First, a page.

Drunkboat

Drunkboat

| September 27, 2012 | 0 Comments

Abe (Jacob Zachar) is a fairly unusual kid.  Very smart, and charismatic, but the only thing Abe wants for his life is to buy a boat, put it in Lake Michigan and sail it all over the world.  Apparently, the only thing standing in his way is his age.  He has raised the hundreds of dollars he needs, and even picked out a boat with a lot of… character.  Character and holes.  Unfortunately, the owner of the boat, Fletcher (John Goodman), can’t sell to a minor unless an adult signs the paperwork for him.  Abe’s mother (Dana Delany) won’t allow it, but her brother Mort (John Malkovich) is back in town after an extended estrangement, and Abe has a plan to trick him into signing for the boat while his mother’s away.

I was really drawn in by the cast of this.  Goodman and Malkovich have an amazing body of work between them and Drunkboat is certainly the style of film I would expect from both of them.  It’s somewhat surreal, somewhat quixotic, with a wide-eyed naiveté that keeps things light. The two main aspects of the film feel completely divorced from each other until they’re not anymore.  In one storyline, we have Fletcher running his used boat dealership with his business partner Morley (Jim Ortlieb).  On the other side of the film, we have Abe living with his mother when suddenly his long lost Uncle Mort pops back into their lives, trying to stay sober.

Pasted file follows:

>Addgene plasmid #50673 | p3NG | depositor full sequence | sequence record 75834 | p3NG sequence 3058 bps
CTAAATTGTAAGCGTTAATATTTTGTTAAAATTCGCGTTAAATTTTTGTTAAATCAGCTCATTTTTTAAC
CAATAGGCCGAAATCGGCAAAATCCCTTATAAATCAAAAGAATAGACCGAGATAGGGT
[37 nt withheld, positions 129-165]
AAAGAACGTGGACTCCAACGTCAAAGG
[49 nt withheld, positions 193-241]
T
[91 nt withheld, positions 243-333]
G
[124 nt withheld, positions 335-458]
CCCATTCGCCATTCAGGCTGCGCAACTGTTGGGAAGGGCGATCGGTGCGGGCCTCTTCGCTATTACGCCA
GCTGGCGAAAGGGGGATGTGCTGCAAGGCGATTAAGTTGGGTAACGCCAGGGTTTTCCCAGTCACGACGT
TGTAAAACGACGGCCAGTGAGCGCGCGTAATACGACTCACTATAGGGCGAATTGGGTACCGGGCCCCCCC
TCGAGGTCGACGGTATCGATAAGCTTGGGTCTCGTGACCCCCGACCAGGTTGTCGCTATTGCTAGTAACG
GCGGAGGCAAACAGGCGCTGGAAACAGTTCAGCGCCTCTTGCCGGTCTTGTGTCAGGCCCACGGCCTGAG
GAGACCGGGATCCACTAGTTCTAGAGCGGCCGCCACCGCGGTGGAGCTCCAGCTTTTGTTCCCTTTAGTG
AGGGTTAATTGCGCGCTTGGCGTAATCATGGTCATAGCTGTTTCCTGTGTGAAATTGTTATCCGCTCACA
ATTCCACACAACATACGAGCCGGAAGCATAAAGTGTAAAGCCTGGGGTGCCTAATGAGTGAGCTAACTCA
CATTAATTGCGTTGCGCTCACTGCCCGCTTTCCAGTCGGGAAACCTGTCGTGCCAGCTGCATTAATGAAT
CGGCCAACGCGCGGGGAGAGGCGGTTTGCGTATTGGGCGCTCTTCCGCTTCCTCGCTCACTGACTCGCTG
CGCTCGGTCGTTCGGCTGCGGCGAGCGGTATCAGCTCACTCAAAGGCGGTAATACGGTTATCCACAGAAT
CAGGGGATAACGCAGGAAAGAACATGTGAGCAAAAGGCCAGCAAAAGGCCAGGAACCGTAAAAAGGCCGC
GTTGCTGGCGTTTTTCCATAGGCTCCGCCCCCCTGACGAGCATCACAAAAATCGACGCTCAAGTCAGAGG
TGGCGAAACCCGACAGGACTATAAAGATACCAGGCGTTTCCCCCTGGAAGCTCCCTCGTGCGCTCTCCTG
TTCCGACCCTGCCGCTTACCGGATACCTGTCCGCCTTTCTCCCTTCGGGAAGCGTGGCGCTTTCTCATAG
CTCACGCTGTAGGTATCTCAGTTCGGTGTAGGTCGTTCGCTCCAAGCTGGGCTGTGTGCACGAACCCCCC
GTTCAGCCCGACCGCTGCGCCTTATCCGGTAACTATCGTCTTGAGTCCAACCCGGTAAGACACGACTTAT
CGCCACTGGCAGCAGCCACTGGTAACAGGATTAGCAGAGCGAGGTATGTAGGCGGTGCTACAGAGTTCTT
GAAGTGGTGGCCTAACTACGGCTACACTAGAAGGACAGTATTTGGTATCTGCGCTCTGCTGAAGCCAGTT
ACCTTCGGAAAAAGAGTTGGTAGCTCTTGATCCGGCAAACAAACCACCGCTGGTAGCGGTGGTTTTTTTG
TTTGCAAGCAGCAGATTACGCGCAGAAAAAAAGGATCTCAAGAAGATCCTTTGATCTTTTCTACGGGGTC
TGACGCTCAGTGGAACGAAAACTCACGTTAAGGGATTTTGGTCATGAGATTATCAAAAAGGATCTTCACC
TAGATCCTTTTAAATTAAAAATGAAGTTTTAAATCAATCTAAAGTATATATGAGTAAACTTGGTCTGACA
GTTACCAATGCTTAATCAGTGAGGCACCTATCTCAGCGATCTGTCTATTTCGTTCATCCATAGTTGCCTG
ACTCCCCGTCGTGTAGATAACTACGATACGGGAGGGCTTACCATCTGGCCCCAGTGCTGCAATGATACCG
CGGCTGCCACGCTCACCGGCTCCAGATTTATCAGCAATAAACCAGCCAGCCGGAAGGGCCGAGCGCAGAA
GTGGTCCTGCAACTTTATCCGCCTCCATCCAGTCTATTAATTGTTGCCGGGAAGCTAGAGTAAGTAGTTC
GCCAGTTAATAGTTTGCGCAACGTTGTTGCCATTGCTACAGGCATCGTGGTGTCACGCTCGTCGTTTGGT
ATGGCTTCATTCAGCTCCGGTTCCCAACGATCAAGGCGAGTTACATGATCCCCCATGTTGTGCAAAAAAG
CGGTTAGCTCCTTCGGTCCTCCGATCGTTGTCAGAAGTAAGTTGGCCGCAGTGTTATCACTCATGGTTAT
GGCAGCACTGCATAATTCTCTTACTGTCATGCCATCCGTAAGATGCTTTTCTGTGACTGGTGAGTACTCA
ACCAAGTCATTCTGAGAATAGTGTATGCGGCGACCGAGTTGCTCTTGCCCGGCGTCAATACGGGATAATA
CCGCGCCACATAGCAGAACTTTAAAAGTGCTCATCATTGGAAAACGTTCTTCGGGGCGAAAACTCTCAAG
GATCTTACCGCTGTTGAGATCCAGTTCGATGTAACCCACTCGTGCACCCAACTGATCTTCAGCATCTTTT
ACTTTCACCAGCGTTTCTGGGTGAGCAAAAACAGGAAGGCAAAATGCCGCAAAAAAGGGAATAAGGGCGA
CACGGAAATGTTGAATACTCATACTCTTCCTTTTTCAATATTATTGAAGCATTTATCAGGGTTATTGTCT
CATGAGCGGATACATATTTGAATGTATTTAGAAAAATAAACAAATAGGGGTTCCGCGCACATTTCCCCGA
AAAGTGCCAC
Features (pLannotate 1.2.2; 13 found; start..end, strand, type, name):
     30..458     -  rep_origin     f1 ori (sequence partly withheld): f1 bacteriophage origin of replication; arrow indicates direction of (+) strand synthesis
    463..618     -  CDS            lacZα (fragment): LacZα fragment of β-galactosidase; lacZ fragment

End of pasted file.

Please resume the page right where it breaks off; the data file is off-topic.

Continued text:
Unfortunately, when the two story lines start to blend together, it’s not as significant as one would hope, but the various aspects of this film work really well, even if the whole is not greater than the sum of its parts.  The relationship between Abe and Mort is interesting because it feels like they’ve known each other for a long time, even though Abe hasn’t seen his uncle since he was a kid.  Mort will hobble around upstairs on a broomstick pretending to be Ahab looking for the white whale, and it’s clear that this is a good night tradition that goes back for years.

The mother leaving to stay with a friend feels oddly convenient to the plot.  She doesn’t leave out of necessity within her character; she leaves to serve the conflict of Abe trying to buy this boat before she can say no.  It’s strange and inorganic, and weakens the overall film if only slightly.

No special features on the DVD.

Available on DVD from Virgil Films on September 25

About the Author:

Joe Sanders is a playwright and college instructor in Kalamazoo, MI. He has a master's degree in playwriting and a bachelor's degree in creative writing from Western Michigan University, where he currently teaches thought and writing.